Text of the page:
The Central District of California’s recent ruling denying a motion to compel arbitration in Heckman v. Live Nation Entertainment, Inc. illustrates the importance of maintaining fairness and mutuality for creating enforceable online terms and conditions.
Notwithstanding its conclusion that the updated terms indisputably delegated the issue of enforceability to New Era ADR, the court denied defendants’ arbitration motion, holding that the delegation clause itself was unenforceable on grounds of procedural and substantive unconscionability.
The court’s finding of procedural unconscionability focused on “the factors of oppression and surprise.” The court reasoned that the arbitration provision was contained in a contract of adhesion with no opportunity for consumers to negotiate, and considering defendants’ market dominance in the ticketing industry, consumers were forced to accept their terms or forego attending events altogether. While observing that these findings alone satisfied the elements of procedural unconscionability, the court further concluded that the manner in which defendants updated their terms created “an extreme amount of procedural unconscionability far above and beyond a run-of-the-mill contract-of-adhesion case.” In particular, the court noted that defendants’ selection of New Era ADR caused a significant change in the parties’ agreement from individual, bilateral arbitration to mass arbitration, which would be applied retroactively to already accrued claims. The court also noted that defendants made this change unilaterally without notifying existing customers, without explaining the new mass arbitration procedure, and while Oberstein remained pending. To avoid mass arbitration, the court explained that ticket purchasers would need to carefully compare defendants’ operative terms to the prior terms, discover the switch to New Era ADR and read its procedures, comprehend those procedures to discover the mass arbitration procedure, and then decide to refrain from transacting with defendants. Because the “cumulative result” of these facts was “significant,” the court found that defendants’ arbitration agreement was “extremely procedurally unconscionable.”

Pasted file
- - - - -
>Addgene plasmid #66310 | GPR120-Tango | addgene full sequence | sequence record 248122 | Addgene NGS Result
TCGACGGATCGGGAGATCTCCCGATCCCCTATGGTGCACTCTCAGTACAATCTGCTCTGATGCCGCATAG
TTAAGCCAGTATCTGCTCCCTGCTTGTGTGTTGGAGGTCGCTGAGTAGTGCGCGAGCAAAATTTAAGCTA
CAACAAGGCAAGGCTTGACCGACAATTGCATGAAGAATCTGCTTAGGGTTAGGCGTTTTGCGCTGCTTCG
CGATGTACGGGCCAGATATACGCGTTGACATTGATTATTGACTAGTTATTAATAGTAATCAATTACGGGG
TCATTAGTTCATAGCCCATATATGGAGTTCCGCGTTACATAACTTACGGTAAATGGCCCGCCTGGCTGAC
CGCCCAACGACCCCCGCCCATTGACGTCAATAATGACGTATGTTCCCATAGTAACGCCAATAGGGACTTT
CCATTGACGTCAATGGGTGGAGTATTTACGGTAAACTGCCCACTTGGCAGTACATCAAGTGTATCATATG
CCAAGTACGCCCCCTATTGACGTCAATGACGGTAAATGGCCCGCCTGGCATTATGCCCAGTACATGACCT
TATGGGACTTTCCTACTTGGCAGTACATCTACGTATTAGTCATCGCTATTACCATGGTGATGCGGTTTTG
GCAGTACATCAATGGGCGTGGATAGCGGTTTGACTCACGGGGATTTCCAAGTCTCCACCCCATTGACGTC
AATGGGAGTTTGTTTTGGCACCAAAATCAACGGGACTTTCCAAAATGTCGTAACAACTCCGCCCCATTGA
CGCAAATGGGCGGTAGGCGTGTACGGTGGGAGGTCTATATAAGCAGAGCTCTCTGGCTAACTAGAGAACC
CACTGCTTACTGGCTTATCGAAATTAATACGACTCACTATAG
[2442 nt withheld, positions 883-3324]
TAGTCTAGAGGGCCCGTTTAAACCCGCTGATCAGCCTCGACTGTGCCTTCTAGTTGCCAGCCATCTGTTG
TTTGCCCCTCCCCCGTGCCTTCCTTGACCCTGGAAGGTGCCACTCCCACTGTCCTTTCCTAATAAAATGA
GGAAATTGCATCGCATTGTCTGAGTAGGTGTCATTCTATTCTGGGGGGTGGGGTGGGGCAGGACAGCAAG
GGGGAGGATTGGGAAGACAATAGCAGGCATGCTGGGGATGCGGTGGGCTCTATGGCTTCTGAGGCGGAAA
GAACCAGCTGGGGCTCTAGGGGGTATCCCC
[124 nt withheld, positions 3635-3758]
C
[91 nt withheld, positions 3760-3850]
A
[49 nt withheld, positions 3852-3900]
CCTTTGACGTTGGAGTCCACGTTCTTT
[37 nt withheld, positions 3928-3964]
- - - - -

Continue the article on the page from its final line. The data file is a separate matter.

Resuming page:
As for substantive unconscionability, the court looked primarily to “potential due process concerns.” The court noted that “the mass arbitration protocol creates a process that poses a serious risk of being fundamentally unfair to claimants” because they were ambiguous about how a neutral would exercise his or her discretion to apply bellwether precedent. This aspect was “uniquely problematic” considering that the neutral would have unchecked power to apply this precedent to thousands of claims, including for claimants who were not parties to the earlier proceedings. The court reasoned that New Era ADR’s rules lacked critical procedural safeguards present in multidistrict litigation and class actions, such as procedures for providing notice to other interested parties, appointing claimants’ leadership, and opting out. It further observed other considerations that “when coupled with the due process concerns ... further exacerbate the level of unfairness to claimants.” These factors included requiring claimants to pay a fee and obtain defendants’ consent to upgrade to a standard arbitration procedure with a formal discovery process; incorporating an arbitration selection and disqualification procedure that appeared to waive a nonwaivable right in California regarding the selection of an arbitrator; and providing a right to appeal only to the party against whom injunctive relief is awarded.
Live Nation does not address important issues concerning the lack of manageability in mass actions and the potential infringement on due process. In drafting online consumer terms, consider the following practical tips:
- Where possible, provide customers notice of substantive changes to the arbitration agreement to minimize the potential for an unfair surprise.
- Reduce the amount of review consumers must perform to understand the applicable procedures by explaining or summarizing the relevant arbitration procedures directly in the terms, without relying on a cross-reference or link to the arbitration services’ separately posted rules.
- Avoid provisions that materially limit claimants’ access to discovery and an appellate review of an arbitration decision.